Before the Ghost of Hamlet’s father ever appears on stage, Horatio and the guards give a detailed description of the recently deceased King Hamlet, painting him as a good and courageous ruler. They are afraid of his specter, but their fear is due to the supernatural element rather than the man himself. They debate if it is in fact the King’s soul at all and not something darker trying to manipulate Hamlet. If it is the King, they take the appearance of the Ghost as a sign that the former King’s soul is in a state of unrest. When the Ghost does appear on stage, he is fully armed and armored, which Hamlet interprets as a further sign that his father’s soul is prepared to do battle.

True to Horatio’s account of the King’s personality, the Ghost is pragmatic and specific about how he delivers his message of revenge. He speaks only to Hamlet and makes sure to get his son alone before they converse. He begins by asking Hamlet to pay careful attention to his message and confirm his identity as the spirit of Hamlet’s father. The Ghost impresses on Hamlet the gravity of what happened to him and entreats Hamlet to seek revenge for his death. After Hamlet agrees, he plainly tells Hamlet that Claudius poisoned him to take his wife and throne.

After all the relevant information is on the table, however, the Ghost starts to reveal an emotional and performative tendency that is plainly echoed and amplified in his son Hamlet. The Ghost has the restraint to communicate the essentials of his request for vengeance first, but clearly he still possesses a very human sense of personal pain at his brother’s betrayal. His instruction for Hamlet to enact revenge on Claudius is in service of political justice to protect the crown, but it is also just as much about personal justice. While Hamlet seems primarily concerned with the latter motive, the Ghost is keenly aware of both purposes.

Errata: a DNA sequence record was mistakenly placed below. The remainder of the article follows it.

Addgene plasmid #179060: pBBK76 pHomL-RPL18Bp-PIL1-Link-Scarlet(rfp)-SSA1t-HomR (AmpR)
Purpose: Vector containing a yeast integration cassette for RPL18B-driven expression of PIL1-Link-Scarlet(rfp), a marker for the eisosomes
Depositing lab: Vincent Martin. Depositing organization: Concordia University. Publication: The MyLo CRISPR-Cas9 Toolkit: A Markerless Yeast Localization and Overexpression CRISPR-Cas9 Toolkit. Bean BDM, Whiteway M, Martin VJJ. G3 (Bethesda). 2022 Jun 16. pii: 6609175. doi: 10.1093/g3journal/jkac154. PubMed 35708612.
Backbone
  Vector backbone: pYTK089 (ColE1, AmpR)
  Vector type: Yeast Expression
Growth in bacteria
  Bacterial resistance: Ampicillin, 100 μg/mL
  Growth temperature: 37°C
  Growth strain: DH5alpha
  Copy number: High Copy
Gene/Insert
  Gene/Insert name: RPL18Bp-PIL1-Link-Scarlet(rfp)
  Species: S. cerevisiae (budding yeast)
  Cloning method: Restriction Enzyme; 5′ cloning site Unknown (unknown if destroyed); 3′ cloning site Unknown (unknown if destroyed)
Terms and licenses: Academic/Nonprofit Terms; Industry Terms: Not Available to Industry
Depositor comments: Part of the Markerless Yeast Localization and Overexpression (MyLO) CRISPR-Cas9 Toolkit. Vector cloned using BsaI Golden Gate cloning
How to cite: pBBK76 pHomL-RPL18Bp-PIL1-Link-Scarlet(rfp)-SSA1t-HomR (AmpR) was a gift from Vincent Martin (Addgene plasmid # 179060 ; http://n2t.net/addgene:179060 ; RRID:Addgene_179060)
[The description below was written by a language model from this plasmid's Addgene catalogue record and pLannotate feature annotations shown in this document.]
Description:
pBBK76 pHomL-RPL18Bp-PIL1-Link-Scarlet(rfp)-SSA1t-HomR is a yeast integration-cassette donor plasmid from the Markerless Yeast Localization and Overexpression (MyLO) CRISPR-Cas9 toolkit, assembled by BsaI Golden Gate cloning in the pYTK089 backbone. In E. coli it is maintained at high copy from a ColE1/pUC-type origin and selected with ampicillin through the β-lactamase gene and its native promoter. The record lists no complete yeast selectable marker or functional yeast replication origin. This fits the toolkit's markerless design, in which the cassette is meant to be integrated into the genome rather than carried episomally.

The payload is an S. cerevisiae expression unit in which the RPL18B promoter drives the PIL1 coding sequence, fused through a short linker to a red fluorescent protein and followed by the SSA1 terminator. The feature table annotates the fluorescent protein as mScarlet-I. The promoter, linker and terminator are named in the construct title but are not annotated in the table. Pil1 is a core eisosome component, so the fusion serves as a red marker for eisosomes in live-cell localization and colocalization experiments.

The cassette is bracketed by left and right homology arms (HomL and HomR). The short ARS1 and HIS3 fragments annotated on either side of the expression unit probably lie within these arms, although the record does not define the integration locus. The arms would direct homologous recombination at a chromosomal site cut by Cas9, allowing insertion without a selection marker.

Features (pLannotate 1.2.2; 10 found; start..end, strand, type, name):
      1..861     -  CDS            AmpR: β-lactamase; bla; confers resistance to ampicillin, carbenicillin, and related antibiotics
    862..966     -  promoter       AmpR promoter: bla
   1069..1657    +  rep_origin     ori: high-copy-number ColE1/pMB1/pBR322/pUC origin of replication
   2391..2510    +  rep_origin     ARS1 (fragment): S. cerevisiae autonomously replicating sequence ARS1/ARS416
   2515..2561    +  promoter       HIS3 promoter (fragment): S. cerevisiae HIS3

This kingly sense of justice motivates the Ghost to appear to Hamlet one final time after Hamlet accidentally kills Polonius and subsequently becomes enraged at Gertrude. By this point, the Ghost is either too weak to make himself known to Gertrude, or chooses not to, but he feels it necessary to intercede and remind Hamlet what his goal is. The Ghost wants only for Hamlet to kill Claudius. Although he previously expressed anger toward Gertrude, he wants Hamlet and Gertrude to reconcile. Hamlet struggles with his task of proper revenge, but the Ghost has a clear and constant desire for justice.

Although the Ghost incites the play’s plot, he may not be the King at all. Horatio and the guards agree that the Ghost looks exactly like Hamlet’s father, and Hamlet strongly considers that the Ghost is telling him the truth. Claudius eventually confirms that he did in fact kill the King, as the Ghost said, so that much the audience knows to be true. However, Hamlet is the only character to ever talk with the Ghost, and Gertrude cannot even see it. Hamlet himself wonders if the Ghost is a devil trying to trick him. Ultimately, the text leaves the true identity of the Ghost ambiguous. It could be Hamlet’s father, but it could also be something more sinister and mysterious meant to cause strife in Denmark.